The oldest parts of the Citadel (Kastel-let), formerly known as Frederikshavn Citadel, date from 1625. When Denmark lost its possessions E of the 0resund (now southern Sweden) in 1658 and Copenhagen thus became a frontiertown, the fortifications of the Citadel were strengthened. The buildings within the Citadel have been preserved, including its two handsome gates. In the large park adjoining are the Freedom Museum, commemorating the Danish Resistance movement against the Nazis (1940-5), the elegant English Church (St Alban’s) and the Gefion Fountain (1908), which shows the goddess Gefion with her oxen ploughing the island of Zealand out ofthe soil of Sweden. Beyond the fountain is Langelinie, with the famous bronze figure of Hans Andersen’s Little Mermaid (Den lille Havfrue) by Edvard Eriksen. Langelinie is the quay where cruise ships and ships ofthe Royal Danish Navy lie at anchor.
At the W corner of the Citadel grounds is the Qsterport station, and opposite this the Free Art Exhibition (Den frie Udstill-ing). Tothe left is a park, the Qstre Anlaeg, along the NW side of which runs Stock-holmsgade (at No. 20 the Hirschsprung Collection of 19th c. Danish art). Continuing along Dag Hammarskjolds Alle, we come to the Faelled Park (Stadium), to the W of which (Universitetsparken) is the modern Zoological Museum.
To the N and W of the old town are a number of large parks which are well worth a visit. NW of the Town Hall Square is the romantic Qrsteds Park, laid out over the remains of the old fortifications and therefore hilly. From here Romersgade runs past Israels Plads (Saturday flea-market) tothe Botanic Garden, with the Botanic Museum, the Palm-House, the Geological Museum and the Technical College. To the SE, along Gothersgade, is Kongens Have (the King’s Garden) or Rosenborg Have, much frequented by sun-bathers in summer; it contains a number of statues and the Hercules Pavilion (puppet theatre in summer). In the upper part of the park is Rosenborg Palace, a country house built by Christian IV between 1610 and 1626 which was the spring and autumn residence of the royal family until the mid-18th c. In 1833 it became a royal family museum and was opened to the public as the Chronological Collections ofthe Danish Kings. Features of particular interest are Frederik Ill’s ‘Marble Room, the Crown Jewels and royal insignia, and the Banqueting Hall or Knights’ Hall.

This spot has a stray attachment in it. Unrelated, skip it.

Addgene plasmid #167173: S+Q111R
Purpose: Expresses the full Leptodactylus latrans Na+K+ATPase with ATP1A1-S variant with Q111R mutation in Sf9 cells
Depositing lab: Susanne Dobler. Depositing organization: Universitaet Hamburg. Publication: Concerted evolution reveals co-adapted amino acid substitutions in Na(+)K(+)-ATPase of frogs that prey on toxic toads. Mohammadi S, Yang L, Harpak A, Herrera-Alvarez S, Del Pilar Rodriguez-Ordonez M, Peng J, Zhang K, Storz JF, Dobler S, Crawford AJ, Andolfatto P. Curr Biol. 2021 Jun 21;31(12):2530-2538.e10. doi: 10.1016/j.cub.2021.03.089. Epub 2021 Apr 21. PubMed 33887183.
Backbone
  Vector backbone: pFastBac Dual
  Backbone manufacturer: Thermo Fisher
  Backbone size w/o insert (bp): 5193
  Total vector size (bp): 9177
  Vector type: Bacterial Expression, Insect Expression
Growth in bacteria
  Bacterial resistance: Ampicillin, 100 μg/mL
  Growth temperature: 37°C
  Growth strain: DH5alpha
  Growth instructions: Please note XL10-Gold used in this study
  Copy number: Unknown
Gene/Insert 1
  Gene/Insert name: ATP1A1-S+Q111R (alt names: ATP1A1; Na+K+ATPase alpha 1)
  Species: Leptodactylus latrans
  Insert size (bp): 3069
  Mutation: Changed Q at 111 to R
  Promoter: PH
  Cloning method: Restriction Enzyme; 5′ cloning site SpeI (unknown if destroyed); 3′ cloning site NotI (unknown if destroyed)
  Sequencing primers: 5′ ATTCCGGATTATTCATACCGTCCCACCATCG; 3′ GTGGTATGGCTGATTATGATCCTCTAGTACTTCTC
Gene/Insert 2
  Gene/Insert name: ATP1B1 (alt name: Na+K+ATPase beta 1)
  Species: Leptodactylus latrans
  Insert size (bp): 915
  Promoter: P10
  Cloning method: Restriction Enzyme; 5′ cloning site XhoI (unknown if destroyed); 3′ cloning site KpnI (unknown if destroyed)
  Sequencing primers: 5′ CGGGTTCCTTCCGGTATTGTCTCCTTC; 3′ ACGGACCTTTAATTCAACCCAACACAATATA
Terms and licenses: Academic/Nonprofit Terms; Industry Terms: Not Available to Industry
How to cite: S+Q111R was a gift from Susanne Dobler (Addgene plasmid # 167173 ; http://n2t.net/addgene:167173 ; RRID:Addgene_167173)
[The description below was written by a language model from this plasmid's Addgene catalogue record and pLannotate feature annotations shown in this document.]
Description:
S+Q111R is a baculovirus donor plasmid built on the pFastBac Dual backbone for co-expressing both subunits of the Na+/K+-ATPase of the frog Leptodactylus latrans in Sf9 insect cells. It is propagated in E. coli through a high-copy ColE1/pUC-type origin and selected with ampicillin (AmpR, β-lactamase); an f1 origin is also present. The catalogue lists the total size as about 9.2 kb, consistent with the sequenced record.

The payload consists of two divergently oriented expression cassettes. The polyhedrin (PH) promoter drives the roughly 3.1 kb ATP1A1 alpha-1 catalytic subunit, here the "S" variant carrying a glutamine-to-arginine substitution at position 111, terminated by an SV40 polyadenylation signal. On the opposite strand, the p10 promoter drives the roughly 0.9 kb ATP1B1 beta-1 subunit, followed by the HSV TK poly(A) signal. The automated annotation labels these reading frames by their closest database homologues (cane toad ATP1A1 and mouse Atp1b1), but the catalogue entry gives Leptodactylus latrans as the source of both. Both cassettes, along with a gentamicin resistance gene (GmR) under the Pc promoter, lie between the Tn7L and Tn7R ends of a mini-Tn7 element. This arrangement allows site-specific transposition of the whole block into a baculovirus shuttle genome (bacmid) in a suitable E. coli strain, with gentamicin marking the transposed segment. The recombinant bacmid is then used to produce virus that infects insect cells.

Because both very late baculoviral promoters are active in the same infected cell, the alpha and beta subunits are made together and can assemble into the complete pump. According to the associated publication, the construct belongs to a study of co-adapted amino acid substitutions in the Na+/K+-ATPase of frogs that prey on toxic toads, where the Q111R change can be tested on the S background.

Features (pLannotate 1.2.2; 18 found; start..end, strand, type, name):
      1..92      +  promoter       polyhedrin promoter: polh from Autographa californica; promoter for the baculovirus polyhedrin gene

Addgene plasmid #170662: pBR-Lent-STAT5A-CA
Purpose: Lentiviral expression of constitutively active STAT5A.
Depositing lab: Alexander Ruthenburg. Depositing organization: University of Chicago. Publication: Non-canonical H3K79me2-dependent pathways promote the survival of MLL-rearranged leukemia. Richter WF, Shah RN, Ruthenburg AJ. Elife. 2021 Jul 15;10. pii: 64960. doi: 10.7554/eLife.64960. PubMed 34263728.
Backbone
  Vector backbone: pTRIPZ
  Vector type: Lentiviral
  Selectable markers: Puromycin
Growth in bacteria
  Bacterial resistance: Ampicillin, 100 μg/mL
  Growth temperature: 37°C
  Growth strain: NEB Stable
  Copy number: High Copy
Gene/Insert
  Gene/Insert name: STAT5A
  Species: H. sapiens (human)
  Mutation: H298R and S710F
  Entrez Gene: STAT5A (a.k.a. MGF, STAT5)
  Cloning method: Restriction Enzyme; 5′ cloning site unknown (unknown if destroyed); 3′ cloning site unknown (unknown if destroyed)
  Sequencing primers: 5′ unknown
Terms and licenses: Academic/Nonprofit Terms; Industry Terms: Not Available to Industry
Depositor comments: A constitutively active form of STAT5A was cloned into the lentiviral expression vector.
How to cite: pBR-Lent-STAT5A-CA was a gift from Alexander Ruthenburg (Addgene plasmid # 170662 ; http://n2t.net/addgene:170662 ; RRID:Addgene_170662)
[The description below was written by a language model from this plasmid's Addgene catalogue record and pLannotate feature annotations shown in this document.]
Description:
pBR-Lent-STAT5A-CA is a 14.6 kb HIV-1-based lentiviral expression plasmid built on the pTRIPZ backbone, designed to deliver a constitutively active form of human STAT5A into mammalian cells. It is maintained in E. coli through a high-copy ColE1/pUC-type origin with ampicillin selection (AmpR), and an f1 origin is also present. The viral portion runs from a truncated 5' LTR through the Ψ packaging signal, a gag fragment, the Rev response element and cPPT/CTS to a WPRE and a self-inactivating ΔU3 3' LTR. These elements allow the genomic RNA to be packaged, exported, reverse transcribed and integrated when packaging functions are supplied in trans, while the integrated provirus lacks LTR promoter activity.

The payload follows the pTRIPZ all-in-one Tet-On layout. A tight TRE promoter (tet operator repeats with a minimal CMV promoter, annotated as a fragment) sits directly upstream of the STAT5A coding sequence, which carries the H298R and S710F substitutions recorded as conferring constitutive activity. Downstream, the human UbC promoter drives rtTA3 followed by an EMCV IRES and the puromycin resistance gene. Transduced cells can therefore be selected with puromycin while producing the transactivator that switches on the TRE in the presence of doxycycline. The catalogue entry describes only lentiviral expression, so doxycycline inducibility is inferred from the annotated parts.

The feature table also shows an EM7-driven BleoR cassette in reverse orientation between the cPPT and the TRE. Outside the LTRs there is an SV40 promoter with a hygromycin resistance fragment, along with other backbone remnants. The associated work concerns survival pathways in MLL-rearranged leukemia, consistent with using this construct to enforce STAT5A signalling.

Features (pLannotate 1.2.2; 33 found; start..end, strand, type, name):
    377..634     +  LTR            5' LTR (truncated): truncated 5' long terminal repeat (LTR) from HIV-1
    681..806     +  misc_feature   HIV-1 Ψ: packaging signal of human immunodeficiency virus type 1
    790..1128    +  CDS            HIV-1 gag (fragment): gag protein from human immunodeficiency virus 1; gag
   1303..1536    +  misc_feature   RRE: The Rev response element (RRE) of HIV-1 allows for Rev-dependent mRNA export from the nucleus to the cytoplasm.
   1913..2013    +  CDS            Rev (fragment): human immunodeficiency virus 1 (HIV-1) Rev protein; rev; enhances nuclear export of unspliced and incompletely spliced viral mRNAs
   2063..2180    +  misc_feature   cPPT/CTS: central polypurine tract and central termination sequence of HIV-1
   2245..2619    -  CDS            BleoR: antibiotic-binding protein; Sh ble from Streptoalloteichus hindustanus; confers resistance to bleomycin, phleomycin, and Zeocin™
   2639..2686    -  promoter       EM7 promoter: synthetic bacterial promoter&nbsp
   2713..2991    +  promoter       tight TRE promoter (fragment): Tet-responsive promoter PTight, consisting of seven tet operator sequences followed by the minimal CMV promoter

Immediately Nofthe King’s Park, beyond a street intersection, is another large park, the Qstre Anlaeg, in which is the State Museum of Art (Statens Museum for Kunst, 1891 6).
The collection of pictures presents a cross-section of European art from the 13th to the 18th c. The Italian section includes a number of important works, including pictures by Titian and Tintoretto. The Dutch and Flemish schools are represented by Rubens and Rembrandt. The German collection includes works by Lucas Cranach the Elder, his studio and his followers. The gallery also has a rich collection of 1 9th c. Danish painting of the Biedermeier period and some work produced in the early decades of the 20th c. but little in the way of modern art. There is also a notable private collection of works by Braque, Matisse, Picasso and others which was presented to the Museum. The Print Collection, which has been separated from the Royal Library, contains some 100,000 items.